US ‘won’t seek UN approval’ for military strike on Syria
Cameron tells G20 summit of new scientific evidence showing chemical weapons use in Syria
Russia’s President Vladimir Putin (left) welcomes US President Barack Obama before the first working session of the G20 Summit in Constantine Palace in Strelna near St Petersburg, today. Photograph: REUTERS/Grigory Dukor
Russia’s president Vladimir Putin has warned against an attack on Syria. Photograph: Maxim Shipenkov/Reuters
Britain’s prime minister David Cameron and German chancellor Angela Merkel attend the first working session of the G20 Summit in Constantine Palace in Strelna near St Petersburg. Photograph: Sergei Karpukhin/Reuters
Heads of state and international organizations attend the first working meeting of the G20 summit. Photograph: Ramil Sitdikov/Host Photo Agency via Getty Images
US ambassador to the United Nations Samantha Power declared this evening that the US has has given up trying to work with the UN Security Council on Syria, accusing Russia of holding the council hostage and allowing Moscow’s allies in Syria to deploy poison gas against innocent children.
Ms Power’s remarks left no doubt that Washington would not seek UN approval for a military strike on Syria in response to an August 21st chemical attack near Damascus.
Ms Power said a draft resolution Britain submitted to the five permanent council members last week calling for a response to that attack was effectively dead. “I was present in the meeting where the UK laid down the resolution, and everything in that meeting, in word and in body language, suggests that that resolution has no prospect of being adopted, by Russia in particular,” Ms Power told reporters.
Her statement came as the first day of the G20 summit drew to a close in St Petersburg. Britain, France and the US tried today to pile pressure on an increasingly emboldened Vladimir Putin by producing new evidence that lethal sarin nerve gas was used in the notorious chemical attack in Syria in August.
The predominantly British claims were based on tests of clothing and soil samples that David Cameron said had been taken from Syria and tested positive for sarin by scientists at the UK’s testing centre in Porton Down in southern England.
Cameron said that “we were confident and remain confident Assad was responsible” for the attack on Ghouta, east Damascus, and added: “We have just been looking at some samples taken from Damascus in the Porton Down laboratory in Britain which further shows the use of chemical weapons in that Damascus suburb.”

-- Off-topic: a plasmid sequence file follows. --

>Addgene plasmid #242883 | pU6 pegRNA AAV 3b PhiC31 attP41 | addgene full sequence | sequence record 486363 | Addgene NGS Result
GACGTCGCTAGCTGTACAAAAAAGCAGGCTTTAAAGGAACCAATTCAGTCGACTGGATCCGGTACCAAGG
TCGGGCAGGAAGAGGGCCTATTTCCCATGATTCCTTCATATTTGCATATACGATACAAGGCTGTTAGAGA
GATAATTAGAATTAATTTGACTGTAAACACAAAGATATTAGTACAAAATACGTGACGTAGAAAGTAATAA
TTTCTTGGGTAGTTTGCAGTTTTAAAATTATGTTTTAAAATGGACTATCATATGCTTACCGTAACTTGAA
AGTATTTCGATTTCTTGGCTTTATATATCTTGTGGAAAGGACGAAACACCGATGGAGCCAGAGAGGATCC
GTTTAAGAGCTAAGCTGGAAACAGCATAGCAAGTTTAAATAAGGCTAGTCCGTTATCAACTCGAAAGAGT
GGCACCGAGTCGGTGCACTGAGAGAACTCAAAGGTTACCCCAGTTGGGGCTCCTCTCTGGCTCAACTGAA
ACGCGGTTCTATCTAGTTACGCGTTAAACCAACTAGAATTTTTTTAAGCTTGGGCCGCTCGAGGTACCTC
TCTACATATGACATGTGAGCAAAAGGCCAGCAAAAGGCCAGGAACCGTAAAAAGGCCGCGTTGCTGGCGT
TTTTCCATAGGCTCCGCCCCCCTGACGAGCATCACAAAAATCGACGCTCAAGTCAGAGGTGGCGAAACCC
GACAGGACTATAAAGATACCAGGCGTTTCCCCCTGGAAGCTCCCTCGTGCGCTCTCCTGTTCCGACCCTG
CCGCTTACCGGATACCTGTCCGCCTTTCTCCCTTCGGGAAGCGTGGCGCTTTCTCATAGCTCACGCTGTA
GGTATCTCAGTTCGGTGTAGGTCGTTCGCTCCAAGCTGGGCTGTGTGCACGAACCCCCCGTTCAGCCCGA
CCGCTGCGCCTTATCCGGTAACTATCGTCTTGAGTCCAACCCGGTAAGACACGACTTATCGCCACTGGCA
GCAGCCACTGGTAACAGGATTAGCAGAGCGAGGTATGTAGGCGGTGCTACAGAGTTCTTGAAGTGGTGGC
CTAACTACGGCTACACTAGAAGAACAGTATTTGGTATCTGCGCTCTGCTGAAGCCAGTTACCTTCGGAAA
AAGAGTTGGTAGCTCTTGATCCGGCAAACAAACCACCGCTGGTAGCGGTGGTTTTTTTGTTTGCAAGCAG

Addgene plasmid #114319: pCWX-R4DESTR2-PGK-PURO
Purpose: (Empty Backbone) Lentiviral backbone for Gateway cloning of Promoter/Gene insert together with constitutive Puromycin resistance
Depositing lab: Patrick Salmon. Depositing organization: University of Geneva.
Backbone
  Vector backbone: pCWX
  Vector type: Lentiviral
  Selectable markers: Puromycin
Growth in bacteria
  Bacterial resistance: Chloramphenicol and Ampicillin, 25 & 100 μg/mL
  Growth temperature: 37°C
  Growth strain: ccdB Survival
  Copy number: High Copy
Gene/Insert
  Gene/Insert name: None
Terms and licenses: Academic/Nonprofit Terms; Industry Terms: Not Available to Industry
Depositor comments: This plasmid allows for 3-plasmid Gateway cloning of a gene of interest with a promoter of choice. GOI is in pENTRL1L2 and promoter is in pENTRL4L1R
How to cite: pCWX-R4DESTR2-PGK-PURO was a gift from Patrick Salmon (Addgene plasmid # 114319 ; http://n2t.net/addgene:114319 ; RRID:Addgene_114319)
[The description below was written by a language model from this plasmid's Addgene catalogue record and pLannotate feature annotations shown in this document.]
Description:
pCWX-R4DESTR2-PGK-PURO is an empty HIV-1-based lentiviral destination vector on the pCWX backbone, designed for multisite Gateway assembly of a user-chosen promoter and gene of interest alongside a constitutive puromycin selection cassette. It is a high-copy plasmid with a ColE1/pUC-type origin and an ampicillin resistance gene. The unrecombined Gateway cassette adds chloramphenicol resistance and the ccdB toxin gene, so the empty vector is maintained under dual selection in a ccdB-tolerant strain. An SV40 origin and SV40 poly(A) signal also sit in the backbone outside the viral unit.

Mr Cameron’s fresh evidence was aggressively dismissed by Russia in an acrimonious end to the first day of the G20 summit in St Petersburg, dominated by the crisis in the Middle East.
A senior spokesman for Mr Putin was reported to have told Russian journalists in a briefing that Britain was “a small island no one listens to”, apart from some oligarchs who had bought Chelsea football club.
The Russian foreign minister, Sergei Lavrov, insisted evidence about the use of chemical weapons in Syria should be presented by the UN security council.
Mr Cameron was forced to dismiss the criticism - initially believed to have been made by the Russian president’s press attache, Dimitri Peskov - saying Britain was the leading the argument for a strong response to the use of chemical weapons.
With reports suggesting that United Nations inspectors will take another three weeks before their report can be delivered, the US has the choice of waiting that length of time or going ahead on its own evidence before the UN report is ready.
Mr Herman van Rompuy, president of the European Council, said in a statement directed at the summit: “While respecting the recent calls for action, we underscore at the same time the need to move forward with addressing the Syrian crisis through the UN process.”
Chinese vice finance minister Zhu Guangyao said: “Military action would have a negative impact on the global economy, especially on the oil price - it will cause a hike in the oil price.”